More than 100 essential workers and employers are challenging Victoria’s vaccine mandates in a fresh case before Victoria’s Supreme Court.
Melbourne couple Belinda and Jack Cetnar filed a case challenging the mandates last week, but after a judge recommended they get legal advice they’ve joined a larger action led by healthcare worker Simon Harding.
Mr Harding’s case against Chief Health Officer Brett Sutton and acting CHOs Deborah Friedman and Benjamin Cowie is set for a directions hearing on Wednesday.
It involves 18 healthcare workers, 13 construction workers, nine people in education, 58 authorised workers and 21 employers.
Represented by Marcus Clarke QC, they want Victoria’s vaccine mandates quashed and an order made by the court declaring that they’re invalid.
They argue that health officials failed to give proper consideration to human rights and that the declaration is incompatible with Victoria’s Charter of Human Rights.
Documents filed in the Supreme Court allege health officials acted under direction and “at the behest of the Premier of Victoria and failed to give any independent consideration as to whether it was appropriate”.
The case also alleges the health officers acted “illogically or irrationally” in concluding that the vaccine mandate directions were necessary to protect public health.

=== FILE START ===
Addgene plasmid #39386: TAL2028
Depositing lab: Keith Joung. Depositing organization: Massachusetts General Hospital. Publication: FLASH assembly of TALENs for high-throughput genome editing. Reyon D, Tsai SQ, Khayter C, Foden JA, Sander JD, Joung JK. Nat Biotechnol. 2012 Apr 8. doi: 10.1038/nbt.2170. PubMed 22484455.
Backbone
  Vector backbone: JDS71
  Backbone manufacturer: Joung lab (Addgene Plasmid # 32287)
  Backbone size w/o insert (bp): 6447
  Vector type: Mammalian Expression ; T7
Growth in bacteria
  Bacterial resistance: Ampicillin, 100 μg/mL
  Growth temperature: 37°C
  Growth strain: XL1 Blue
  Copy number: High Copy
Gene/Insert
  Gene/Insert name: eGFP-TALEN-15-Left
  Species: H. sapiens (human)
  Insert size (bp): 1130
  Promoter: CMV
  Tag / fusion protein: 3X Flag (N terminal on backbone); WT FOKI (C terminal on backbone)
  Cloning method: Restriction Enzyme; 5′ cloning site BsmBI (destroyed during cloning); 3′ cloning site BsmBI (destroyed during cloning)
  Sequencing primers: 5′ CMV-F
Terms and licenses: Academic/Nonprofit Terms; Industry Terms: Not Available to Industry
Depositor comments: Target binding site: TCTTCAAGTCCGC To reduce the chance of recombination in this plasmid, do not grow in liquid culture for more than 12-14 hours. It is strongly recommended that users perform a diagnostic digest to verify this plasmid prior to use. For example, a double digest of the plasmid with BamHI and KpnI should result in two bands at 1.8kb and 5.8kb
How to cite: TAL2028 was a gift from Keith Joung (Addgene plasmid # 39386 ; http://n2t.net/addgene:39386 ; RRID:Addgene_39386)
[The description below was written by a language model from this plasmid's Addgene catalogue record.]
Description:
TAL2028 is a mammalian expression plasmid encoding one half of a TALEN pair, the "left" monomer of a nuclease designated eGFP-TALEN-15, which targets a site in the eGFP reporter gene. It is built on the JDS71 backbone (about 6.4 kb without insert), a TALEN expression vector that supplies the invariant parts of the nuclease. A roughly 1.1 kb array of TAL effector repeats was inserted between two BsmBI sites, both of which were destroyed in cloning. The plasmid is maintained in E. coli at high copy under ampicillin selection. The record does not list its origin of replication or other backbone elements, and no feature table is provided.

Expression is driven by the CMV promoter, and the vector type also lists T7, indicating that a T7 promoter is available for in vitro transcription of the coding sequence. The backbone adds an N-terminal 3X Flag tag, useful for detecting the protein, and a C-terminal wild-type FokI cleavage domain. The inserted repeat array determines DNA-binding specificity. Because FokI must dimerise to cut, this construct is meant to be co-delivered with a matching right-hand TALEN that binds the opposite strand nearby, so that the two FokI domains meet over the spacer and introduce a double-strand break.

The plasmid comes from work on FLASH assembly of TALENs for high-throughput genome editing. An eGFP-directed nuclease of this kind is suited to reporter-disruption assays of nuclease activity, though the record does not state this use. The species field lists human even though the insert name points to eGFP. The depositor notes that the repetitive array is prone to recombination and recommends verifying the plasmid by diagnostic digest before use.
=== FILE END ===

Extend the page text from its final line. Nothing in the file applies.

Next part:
One of the plaintiffs in the case is an employee of CSL, which manufactured the Astra Zeneca vaccine in Australia.
In a statement the company said it had strongly encouraged employees to engaged with scientific evidence validating the role of vaccines in reducing the severity of COVID-19 symptoms, including death.
A staff survey found 96 per cent of employees had received at least one dose of a vaccine.
The company said they were committed to helping a “very small group” of unvaccinated employees build their knowledge about the safety and efficacy of COVID-19 vaccines, adding that they expect all employees to comply with the government mandates.
A trial on the issue was due to begin on Monday in the Cetnars’ case but was adjourned.
Ms Cetnar, a casual relief teacher representing herself and her husband, had also argued the blanket mandate didn’t consider the human rights of those it was imposed on.
She alleged there had been a failure to consider less restrictive means including rapid antigen tests and PPE.
“The proposed directives to mandate Covid-19 vaccines for school or childcare staff is not a proportionate response to the Covid-19 pandemic in circumstances where there is a 99.9 per cent survival rate and children mostly suffer mild effects from the disease,” she said in court documents.
The case, before Justice Melinda Richards, will be live streamed.